The Jessop Wing Maternity Hospital in Sheffield has installed a prototype ‘miniature’ MRI scanner for newborn babies - one of only two of its type in the world.
The scanner is part of a two-year research project into the feasibility and benefits of scanning babies in the neonatal unit.
Paul Griffiths, professor of radiology at the University of Sheffield, and honorary consultant at Sheffield Teaching Hospitals NHS Foundation Trust; and Martyn Paley, professor of MR physics at the University of Sheffield, have been working on the concept and design of the scanner for 12 years. The other has been tested in the United States.
The scanner is considerably smaller than a standard MRI machine, meaning it can be situated within, or close to, the neonatal unit.
It enables babies to be scanned on the neonatal unit rather than having to be transported to the main radiology department elsewhere in the hospital, which involves the baby being moved in a specially-designed trolley incubator or via ambulance transfer to Sheffield Children’s Hospital.
It means scans can be performed more quickly and reduces the risks and difficulties associated with moving and handling vulnerable newborn babies, while providing more-detailed clinical information than a bedside ultrasound scan. The specialist facilities and care of the neo-natal unit are also close at hand if required.
The idea is to learn how to use this new scanner to take high-quality images of babies’ brains. So far the quality of the images has got better as we have gone along
Susie Thoms' son Toby was scanned as part of the research study after being born at 34 weeks - six weeks premature - by caesarean section and spending a week in neonatal intensive care.
Thoms said: "Not having to leave the department was a massive advantage because having to transfer elsewhere at what is already a difficult time, would be a lot of extra stress for Toby, myself, and the teams involved.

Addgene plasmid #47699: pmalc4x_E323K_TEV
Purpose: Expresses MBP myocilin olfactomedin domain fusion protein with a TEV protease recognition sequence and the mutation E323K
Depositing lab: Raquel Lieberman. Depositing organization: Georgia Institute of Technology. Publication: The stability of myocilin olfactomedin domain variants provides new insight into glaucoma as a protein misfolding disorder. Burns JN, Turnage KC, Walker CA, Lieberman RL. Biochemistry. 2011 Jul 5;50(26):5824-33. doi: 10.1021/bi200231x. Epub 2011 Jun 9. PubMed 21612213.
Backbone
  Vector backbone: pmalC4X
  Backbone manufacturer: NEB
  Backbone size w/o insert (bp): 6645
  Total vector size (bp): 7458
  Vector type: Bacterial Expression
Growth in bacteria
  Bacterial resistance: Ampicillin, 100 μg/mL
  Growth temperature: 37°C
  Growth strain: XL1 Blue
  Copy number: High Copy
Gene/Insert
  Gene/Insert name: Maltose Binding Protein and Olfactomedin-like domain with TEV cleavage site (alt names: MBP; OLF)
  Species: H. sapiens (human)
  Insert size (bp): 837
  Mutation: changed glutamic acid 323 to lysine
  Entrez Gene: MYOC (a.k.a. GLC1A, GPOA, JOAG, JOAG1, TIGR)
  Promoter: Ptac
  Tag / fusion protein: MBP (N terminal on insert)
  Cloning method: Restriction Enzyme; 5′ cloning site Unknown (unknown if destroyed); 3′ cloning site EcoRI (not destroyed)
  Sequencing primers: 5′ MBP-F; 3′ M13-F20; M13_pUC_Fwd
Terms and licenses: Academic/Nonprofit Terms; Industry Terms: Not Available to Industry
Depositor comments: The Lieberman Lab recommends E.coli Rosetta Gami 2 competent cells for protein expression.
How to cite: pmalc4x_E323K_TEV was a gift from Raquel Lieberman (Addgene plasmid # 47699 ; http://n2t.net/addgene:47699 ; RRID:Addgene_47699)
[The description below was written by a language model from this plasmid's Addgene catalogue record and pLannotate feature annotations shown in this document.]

"You can get so much information from the MR images and can see incredible detail.
“Toby coped with the scan really well and the care he received was absolutely brilliant. I didn't have any hesitation about taking part as I think doing this research, and possibly benefitting other parents and babies in the future, is very important.
"Toby is now back home, his feeding tube has recently been removed, and he is doing really well.”
Professor Griffiths added: “The scanner is much smaller than a standard scanner which enabled us to get it close to the neonatal unit.
"The idea is to learn how to use this new scanner to take high-quality images of babies’ brains. So far the quality of the images has got better as we have gone along.
“Babies, particularly with brain problems, are unstable – they can stop breathing or their blood pressure can change in an unpredictable way.
The motivation to keep going with this project is a belief that at the end we will have something that is better for babies with these types of brain problems
“If that happens it is useful to have neonatal staff who are used to that situation in such close proximity, which will improve safety.
“The MR images themselves provide a more-detailed image and can help provide a more accurate diagnosis.
“The motivation to keep going with this project is a belief that at the end we will have something that is better for babies with these types of brain problems.”
For the research study, it was initially normal babies who were examined in the new scanner before moving on to premature babies.
The project is a collaboration between Sheffield Teaching Hospitals NHS Foundation Trust, the University of Sheffield, GE Healthcare, and the Wellcome Trust.
If the research is a success, and the quality of the images and data and clinical benefits are proven, it is hoped the scanner will be granted the relevant approvals to enable it to be used on a routine clinical basis in years to come.